A practical approach to SOX readiness has been saved
A practical approach to SOX readiness
Standing up a system of internal control
Companies that decide to enter the public market have one thing in common—they must comply with the Sarbanes-Oxley Act of 2002 (SOX). But preparing for SOX compliance can be challenging to balance amid the competing priorities of a public offering. A SOX framework focused on people, process, and technology may help keep SOX readiness on track.
The road to SOX compliance
Focus on people
When developing and maintaining an internal control framework, it’s critical to have resources with the appropriate skillset and level of authority within the accounting and finance areas, but also throughout the organization. Even though SOX is focused on Internal Control over Financial Reporting (ICFR), it’s important to keep in mind that inputs into the financial reports are also from the business, so controls are also needed over relevant business processes, systems, and applications. This means that the responsibility for effective internal controls reaches beyond just finance and accounting and into other areas of an organization, and training is an important component of communicating roles and responsibilities over SOX throughout the organization.
The CEO and CFO should be particularly interested in ensuring that resources with the appropriate skillset and level of authority are involved in the SOX program because the CEO and CFO sign SOX Section 302 and 906 certifications within the company’s quarterly and annual filings, respectively, with the SEC. If the certification submitted is not accurate or the CEO or CFO does not comply with the requirements, regardless of whether it was done mistakenly, the CEO and/or CFO is personally subject to criminal and financial penalties.
Focus on process
One of the requirements of SOX Section 404(a) includes that management is responsible for establishing and maintaining an adequate internal control structure and evaluating that internal control structure, based on certain criteria, or a framework.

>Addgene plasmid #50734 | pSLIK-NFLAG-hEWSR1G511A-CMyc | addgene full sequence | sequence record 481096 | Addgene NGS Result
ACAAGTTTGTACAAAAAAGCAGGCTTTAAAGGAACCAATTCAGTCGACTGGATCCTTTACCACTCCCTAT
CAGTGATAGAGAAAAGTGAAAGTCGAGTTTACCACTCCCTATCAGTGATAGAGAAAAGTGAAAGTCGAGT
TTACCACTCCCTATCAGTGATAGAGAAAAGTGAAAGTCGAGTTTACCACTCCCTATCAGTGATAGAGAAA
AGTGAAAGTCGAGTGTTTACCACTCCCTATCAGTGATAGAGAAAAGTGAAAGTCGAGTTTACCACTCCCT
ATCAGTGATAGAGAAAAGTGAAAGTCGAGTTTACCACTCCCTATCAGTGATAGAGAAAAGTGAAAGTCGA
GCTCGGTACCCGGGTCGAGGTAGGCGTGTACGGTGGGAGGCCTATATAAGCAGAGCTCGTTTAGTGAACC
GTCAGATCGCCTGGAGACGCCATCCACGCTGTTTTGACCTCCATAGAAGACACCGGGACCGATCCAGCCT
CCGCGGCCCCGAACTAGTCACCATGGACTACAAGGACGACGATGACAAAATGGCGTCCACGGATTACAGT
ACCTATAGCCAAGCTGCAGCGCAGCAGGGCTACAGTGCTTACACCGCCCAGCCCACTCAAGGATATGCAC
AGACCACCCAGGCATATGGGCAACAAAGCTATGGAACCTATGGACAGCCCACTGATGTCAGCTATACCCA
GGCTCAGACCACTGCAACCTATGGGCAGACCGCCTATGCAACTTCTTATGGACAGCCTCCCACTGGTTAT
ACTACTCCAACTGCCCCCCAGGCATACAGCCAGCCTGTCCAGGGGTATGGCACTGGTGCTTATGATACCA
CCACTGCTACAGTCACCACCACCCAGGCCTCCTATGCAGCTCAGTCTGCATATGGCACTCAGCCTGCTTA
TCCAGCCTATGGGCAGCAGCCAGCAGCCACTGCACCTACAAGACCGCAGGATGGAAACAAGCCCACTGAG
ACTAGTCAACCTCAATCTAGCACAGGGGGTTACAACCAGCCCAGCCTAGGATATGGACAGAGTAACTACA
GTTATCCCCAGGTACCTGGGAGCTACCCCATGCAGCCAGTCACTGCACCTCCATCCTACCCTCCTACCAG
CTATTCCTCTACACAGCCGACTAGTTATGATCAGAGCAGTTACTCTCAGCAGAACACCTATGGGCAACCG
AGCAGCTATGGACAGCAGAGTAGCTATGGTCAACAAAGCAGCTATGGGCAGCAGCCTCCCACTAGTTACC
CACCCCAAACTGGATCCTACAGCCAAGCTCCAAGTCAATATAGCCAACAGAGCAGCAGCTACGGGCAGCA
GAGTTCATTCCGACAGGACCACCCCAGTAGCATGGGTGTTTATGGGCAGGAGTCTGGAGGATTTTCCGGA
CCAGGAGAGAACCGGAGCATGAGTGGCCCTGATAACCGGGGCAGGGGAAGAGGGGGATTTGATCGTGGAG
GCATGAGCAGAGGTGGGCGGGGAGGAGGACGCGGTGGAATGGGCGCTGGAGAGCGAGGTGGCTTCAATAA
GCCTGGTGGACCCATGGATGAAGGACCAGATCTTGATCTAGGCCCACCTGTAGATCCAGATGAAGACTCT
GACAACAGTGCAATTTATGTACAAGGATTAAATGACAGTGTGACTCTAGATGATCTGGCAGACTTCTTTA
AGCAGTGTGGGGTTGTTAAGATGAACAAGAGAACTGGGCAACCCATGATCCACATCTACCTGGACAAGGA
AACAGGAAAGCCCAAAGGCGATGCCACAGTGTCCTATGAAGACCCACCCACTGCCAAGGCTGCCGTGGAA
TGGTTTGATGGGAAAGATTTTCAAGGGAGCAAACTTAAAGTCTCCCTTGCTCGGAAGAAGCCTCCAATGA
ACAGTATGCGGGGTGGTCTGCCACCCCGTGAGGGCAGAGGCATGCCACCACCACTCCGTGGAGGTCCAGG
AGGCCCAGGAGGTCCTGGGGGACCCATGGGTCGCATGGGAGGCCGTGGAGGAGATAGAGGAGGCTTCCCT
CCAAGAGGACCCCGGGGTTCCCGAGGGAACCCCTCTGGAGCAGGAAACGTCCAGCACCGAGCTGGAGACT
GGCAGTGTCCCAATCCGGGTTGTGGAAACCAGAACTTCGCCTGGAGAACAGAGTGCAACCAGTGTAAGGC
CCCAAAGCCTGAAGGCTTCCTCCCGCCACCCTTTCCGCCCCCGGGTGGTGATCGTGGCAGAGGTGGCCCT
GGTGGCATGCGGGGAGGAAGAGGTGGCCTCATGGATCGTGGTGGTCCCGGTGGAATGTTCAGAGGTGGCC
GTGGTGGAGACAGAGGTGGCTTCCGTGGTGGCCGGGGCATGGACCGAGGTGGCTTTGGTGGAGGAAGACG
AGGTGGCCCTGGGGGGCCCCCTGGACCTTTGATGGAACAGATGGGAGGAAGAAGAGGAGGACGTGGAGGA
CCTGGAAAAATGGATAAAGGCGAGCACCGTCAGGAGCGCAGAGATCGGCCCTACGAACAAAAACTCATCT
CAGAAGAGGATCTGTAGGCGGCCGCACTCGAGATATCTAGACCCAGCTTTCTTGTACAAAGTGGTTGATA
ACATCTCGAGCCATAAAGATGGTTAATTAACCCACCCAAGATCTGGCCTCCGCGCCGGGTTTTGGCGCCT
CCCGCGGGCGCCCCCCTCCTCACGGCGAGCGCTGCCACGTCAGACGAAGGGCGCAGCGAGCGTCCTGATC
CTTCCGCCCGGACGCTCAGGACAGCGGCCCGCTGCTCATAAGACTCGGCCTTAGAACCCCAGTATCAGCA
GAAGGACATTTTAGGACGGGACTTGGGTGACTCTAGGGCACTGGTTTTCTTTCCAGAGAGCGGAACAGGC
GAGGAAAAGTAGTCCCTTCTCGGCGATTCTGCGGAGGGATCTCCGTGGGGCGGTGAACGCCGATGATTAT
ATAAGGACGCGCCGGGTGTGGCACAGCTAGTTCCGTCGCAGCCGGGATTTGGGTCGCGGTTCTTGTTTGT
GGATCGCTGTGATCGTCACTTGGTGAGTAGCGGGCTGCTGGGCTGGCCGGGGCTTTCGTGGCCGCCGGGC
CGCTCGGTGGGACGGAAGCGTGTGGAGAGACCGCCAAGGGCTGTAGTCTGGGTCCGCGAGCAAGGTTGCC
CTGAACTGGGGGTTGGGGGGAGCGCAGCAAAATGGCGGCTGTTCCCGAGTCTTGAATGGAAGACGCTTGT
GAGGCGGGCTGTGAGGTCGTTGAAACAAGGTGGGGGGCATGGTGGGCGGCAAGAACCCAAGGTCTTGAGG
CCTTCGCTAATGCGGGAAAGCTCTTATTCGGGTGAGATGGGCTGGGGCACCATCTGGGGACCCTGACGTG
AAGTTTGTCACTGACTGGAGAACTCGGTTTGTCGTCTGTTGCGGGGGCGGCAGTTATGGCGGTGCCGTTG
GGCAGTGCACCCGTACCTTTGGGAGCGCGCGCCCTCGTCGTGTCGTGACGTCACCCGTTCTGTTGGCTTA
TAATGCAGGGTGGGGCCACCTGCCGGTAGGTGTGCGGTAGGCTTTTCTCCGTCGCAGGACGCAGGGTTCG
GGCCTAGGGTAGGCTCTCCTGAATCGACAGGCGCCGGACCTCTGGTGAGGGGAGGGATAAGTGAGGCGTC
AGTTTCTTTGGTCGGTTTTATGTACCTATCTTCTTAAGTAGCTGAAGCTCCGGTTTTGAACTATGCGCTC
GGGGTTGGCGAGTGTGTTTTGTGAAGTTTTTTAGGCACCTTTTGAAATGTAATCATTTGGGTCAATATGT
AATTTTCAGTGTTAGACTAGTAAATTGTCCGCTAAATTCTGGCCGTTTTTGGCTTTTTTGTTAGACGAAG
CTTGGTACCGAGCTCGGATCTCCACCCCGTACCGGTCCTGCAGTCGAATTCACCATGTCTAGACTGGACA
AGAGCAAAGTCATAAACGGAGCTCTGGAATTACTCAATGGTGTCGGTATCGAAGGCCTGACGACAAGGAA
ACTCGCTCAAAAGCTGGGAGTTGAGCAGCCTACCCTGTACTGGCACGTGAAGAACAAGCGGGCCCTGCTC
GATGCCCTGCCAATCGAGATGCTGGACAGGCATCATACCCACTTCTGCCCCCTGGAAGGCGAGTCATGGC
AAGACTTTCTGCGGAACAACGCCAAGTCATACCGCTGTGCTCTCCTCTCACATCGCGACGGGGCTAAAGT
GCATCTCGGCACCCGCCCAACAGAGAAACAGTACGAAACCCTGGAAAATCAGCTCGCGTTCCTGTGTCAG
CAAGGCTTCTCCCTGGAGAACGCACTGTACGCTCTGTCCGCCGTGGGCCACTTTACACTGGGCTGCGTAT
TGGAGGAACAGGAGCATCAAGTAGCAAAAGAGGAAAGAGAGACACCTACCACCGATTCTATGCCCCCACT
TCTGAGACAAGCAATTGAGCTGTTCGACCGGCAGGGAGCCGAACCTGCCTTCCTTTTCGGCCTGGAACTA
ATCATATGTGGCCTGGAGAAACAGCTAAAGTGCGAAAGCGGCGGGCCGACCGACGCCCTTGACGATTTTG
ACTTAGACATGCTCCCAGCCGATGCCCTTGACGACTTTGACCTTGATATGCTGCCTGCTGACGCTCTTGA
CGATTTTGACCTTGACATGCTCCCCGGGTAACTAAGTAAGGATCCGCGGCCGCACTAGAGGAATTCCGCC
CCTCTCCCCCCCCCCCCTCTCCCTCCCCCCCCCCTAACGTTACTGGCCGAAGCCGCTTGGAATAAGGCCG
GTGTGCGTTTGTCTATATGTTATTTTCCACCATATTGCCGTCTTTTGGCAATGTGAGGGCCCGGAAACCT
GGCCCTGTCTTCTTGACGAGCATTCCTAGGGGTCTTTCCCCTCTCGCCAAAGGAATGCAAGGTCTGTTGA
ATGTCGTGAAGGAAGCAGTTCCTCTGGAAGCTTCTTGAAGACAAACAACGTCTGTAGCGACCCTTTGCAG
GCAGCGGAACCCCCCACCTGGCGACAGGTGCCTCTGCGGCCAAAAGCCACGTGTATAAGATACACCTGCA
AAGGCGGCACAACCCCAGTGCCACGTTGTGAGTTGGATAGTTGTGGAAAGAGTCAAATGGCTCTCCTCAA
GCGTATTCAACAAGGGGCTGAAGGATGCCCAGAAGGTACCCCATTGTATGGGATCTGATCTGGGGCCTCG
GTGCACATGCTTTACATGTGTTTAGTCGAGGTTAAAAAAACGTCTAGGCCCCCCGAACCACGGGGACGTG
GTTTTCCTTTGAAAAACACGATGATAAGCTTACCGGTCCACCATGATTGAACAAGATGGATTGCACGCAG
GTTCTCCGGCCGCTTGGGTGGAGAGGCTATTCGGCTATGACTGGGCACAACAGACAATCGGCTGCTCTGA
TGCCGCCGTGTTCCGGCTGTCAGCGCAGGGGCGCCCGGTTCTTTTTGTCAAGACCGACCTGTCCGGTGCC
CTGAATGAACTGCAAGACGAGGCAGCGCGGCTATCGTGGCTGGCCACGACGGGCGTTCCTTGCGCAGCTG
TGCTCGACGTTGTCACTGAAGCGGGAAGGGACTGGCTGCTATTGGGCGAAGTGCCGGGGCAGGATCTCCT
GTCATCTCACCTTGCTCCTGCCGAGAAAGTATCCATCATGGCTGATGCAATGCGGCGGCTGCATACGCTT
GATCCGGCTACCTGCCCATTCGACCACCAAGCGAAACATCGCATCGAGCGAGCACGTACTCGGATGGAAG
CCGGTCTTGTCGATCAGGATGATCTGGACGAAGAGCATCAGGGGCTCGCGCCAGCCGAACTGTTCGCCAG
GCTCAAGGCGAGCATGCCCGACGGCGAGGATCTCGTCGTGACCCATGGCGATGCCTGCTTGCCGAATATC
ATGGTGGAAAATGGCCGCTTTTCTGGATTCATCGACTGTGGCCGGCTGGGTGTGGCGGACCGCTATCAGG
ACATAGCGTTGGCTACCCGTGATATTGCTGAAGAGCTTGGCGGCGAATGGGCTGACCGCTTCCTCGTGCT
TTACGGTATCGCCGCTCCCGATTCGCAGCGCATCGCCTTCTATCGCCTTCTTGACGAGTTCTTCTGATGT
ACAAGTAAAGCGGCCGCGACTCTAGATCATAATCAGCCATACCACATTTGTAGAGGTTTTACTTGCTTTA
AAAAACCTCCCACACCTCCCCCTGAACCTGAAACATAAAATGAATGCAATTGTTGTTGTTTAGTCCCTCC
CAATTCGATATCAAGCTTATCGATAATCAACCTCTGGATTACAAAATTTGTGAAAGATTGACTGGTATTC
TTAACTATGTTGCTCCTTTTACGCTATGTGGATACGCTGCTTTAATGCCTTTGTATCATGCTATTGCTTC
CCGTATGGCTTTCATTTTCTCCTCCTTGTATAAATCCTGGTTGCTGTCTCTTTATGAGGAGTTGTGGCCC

To support the achievement of SOX compliance, entity level controls should be established along with process level controls. Entity level controls include, for example, starting with the tone at the top; performing a risk assessment; attracting, developing, training, and retaining competent individuals; and establishing a monitoring program.
Focus on technology
When standing up a system of internal control for the first time, there will likely be control gaps identified. It’s possible to remediate these gaps by designing manual controls. However, before you do that, consider your technology options.
Technology not only can help you comply with SOX by implementing automated controls to mitigate risks, but can generate organizational efficiencies and improve operations since they are inherently more reliable than manual controls when they are designed appropriately.
In addition to considering automation at the process level, companies should explore opportunities for automation related to the management of their SOX framework by leveraging a governance, risk, and compliance (GRC) technology platform to help manage workflow around control testing and deficiency remediation, support the ongoing monitoring of their framework overall, and instill accountability and ownership throughout the organization.
Whether at the process level or managing the internal control framework through the use of a GRC solution, automation can offer the CEO and CFO greater confidence that the certifications they’re signing reflect more accurate, real-time information.
A practical path forward
The Sarbanes-Oxley Act’s most prominent provisions for internal control are Sections 302, 404, and 906. Becoming compliant with these and other provisions is a significant undertaking that includes assigning new roles and responsibilities for risk management, the selection and application of an internal control framework, and consideration of technology solutions for a more accurate, timely picture of the control environment. Breaking the endeavor down into phases can make it more manageable, as can taking an iterative, agile approach that tackles the highest priorities first and allows for continuous learning and improvement.